First there was Into Thin Air, Jon Krakauer's personal account of a trip to Mt. Everest gone tragically bad. Then came The Perfect Storm, Sebastian Junger's recreation of the last voyage of the swordfishing boat Andrea Gail. These books (among many others) make up the increasingly popular nonfiction genre of "true-life-adventures-that-go-bad-when-Mother-Nature-says-so."
Now you can add Shadow Divers to the list -- in fact, put it at the top, because it's the best of the bunch. Instead of depicting humans clinging to life at the top of the world, or in a tiny boat facing a massive storm, it's about deep-wreck divers, who get their kicks at 200 feet below the ocean's surface. But this story has the added dimension of mystery, because it revolves around the discovery of a previously unknown German U-boat sunk 60 miles off the coast of New Jersey.
Robert Kurson, a contributing editor at Esquire, follows two of the best deep-wreck divers, John Chatterton and Richie Kohler. The sport is highly technical -- and highly deadly. At such depths, a lot can go wrong and often does: Three divers die at the U-boat wreck site. Despite the risks, Chatterton and Kohler continue researching the wreck for six years, diving into it to discover the identity of the U-Who, as they start calling it.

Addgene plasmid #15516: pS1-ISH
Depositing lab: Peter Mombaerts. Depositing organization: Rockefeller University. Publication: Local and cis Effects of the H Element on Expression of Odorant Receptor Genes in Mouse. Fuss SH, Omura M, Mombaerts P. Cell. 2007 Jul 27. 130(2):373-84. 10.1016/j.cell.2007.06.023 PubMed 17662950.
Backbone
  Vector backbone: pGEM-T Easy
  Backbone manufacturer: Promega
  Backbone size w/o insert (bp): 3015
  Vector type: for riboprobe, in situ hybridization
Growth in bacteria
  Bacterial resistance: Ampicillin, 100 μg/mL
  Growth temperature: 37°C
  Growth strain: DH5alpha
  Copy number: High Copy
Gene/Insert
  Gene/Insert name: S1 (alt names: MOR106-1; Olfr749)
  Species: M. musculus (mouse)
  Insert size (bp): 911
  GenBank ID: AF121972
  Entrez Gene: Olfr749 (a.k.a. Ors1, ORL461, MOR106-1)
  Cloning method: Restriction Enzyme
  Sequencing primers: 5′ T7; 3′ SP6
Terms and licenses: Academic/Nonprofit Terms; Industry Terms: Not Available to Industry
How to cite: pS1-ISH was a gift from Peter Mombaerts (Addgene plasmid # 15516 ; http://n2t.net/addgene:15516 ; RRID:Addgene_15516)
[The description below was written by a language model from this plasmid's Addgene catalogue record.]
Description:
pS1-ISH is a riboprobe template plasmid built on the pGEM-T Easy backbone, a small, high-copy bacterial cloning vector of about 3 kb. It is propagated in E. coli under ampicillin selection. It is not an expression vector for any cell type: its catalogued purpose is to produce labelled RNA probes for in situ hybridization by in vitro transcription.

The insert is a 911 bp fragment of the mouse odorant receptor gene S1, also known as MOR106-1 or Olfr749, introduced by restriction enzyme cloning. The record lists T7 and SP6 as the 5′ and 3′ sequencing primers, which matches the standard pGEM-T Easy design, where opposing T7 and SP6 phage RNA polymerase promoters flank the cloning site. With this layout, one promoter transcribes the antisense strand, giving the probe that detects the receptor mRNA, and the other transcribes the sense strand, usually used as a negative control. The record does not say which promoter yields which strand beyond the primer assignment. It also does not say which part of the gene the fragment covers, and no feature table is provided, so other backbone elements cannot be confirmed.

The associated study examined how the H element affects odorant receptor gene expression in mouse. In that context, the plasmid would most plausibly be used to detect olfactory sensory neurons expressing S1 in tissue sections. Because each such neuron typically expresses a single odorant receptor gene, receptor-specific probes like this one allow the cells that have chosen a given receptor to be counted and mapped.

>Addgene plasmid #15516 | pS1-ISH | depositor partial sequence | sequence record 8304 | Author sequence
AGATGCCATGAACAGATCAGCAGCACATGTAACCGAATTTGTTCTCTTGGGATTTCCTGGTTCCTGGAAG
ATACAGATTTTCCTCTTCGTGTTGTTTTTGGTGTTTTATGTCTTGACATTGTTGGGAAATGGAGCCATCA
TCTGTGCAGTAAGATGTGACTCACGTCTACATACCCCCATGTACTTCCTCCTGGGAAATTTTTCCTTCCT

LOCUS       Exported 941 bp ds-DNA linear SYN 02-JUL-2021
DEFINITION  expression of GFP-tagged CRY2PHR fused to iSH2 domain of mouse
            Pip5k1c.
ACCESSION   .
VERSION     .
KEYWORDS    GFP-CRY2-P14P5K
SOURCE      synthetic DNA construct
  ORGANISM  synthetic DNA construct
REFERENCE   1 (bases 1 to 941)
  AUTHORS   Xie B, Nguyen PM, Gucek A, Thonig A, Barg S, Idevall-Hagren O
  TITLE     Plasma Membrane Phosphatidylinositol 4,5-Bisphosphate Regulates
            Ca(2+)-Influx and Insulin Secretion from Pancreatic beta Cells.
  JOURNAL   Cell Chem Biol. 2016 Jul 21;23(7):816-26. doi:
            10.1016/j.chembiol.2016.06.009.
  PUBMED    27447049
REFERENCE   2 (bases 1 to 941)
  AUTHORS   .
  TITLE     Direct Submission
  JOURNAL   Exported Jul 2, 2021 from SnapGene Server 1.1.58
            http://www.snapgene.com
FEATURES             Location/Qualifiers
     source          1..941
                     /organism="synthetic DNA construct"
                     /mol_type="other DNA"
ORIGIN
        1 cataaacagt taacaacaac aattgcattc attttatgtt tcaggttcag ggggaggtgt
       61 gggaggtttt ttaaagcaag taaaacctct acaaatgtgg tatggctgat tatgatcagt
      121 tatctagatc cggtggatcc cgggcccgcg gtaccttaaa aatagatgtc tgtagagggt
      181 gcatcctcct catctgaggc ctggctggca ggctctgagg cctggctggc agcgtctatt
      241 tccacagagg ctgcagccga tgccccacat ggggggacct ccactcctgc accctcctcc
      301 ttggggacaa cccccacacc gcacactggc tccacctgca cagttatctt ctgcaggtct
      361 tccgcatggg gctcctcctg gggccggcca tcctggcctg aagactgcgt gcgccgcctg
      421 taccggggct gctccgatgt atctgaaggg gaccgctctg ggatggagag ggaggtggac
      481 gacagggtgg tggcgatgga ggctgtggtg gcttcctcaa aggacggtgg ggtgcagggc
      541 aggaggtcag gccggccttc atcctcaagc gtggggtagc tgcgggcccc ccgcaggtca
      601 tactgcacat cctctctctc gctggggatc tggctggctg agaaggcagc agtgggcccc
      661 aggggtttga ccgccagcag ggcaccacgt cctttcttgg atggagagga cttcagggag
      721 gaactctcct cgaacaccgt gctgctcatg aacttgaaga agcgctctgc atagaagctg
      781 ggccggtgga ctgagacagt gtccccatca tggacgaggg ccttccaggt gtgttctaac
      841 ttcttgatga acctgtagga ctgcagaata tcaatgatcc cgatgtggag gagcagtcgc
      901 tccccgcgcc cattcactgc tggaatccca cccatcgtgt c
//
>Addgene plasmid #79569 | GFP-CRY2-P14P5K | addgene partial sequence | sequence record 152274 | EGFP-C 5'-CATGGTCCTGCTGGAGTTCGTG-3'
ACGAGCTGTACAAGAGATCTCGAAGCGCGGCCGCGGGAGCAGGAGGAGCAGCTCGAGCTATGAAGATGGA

Kurson's writing style hearkens back to Hemingway with its staccato sentences and macho romanticism. These divers are as heroic, Kurson's spare prose argues, as were the mysterious U-boat's crew members. The combination of an energetic writing style and exhaustive research -- Kurson has a law degree from Harvard -- makes for a riveting read. Kurson's passages on Chatterton's tours of duty in Vietnam put you into wartime, as do his accounts of the doomed submarine's final known moments.
For deep-wreck divers, a U-boat is the sport's holy grail. For writers, a story like Shadow Divers is the same deal. Junger and Krakauer may have stumbled upon the same kinds of stories -- but when World War II emerges from the murky depths, Kurson's tale takes on even deeper meaning than Into Thin Air or The Perfect Storm.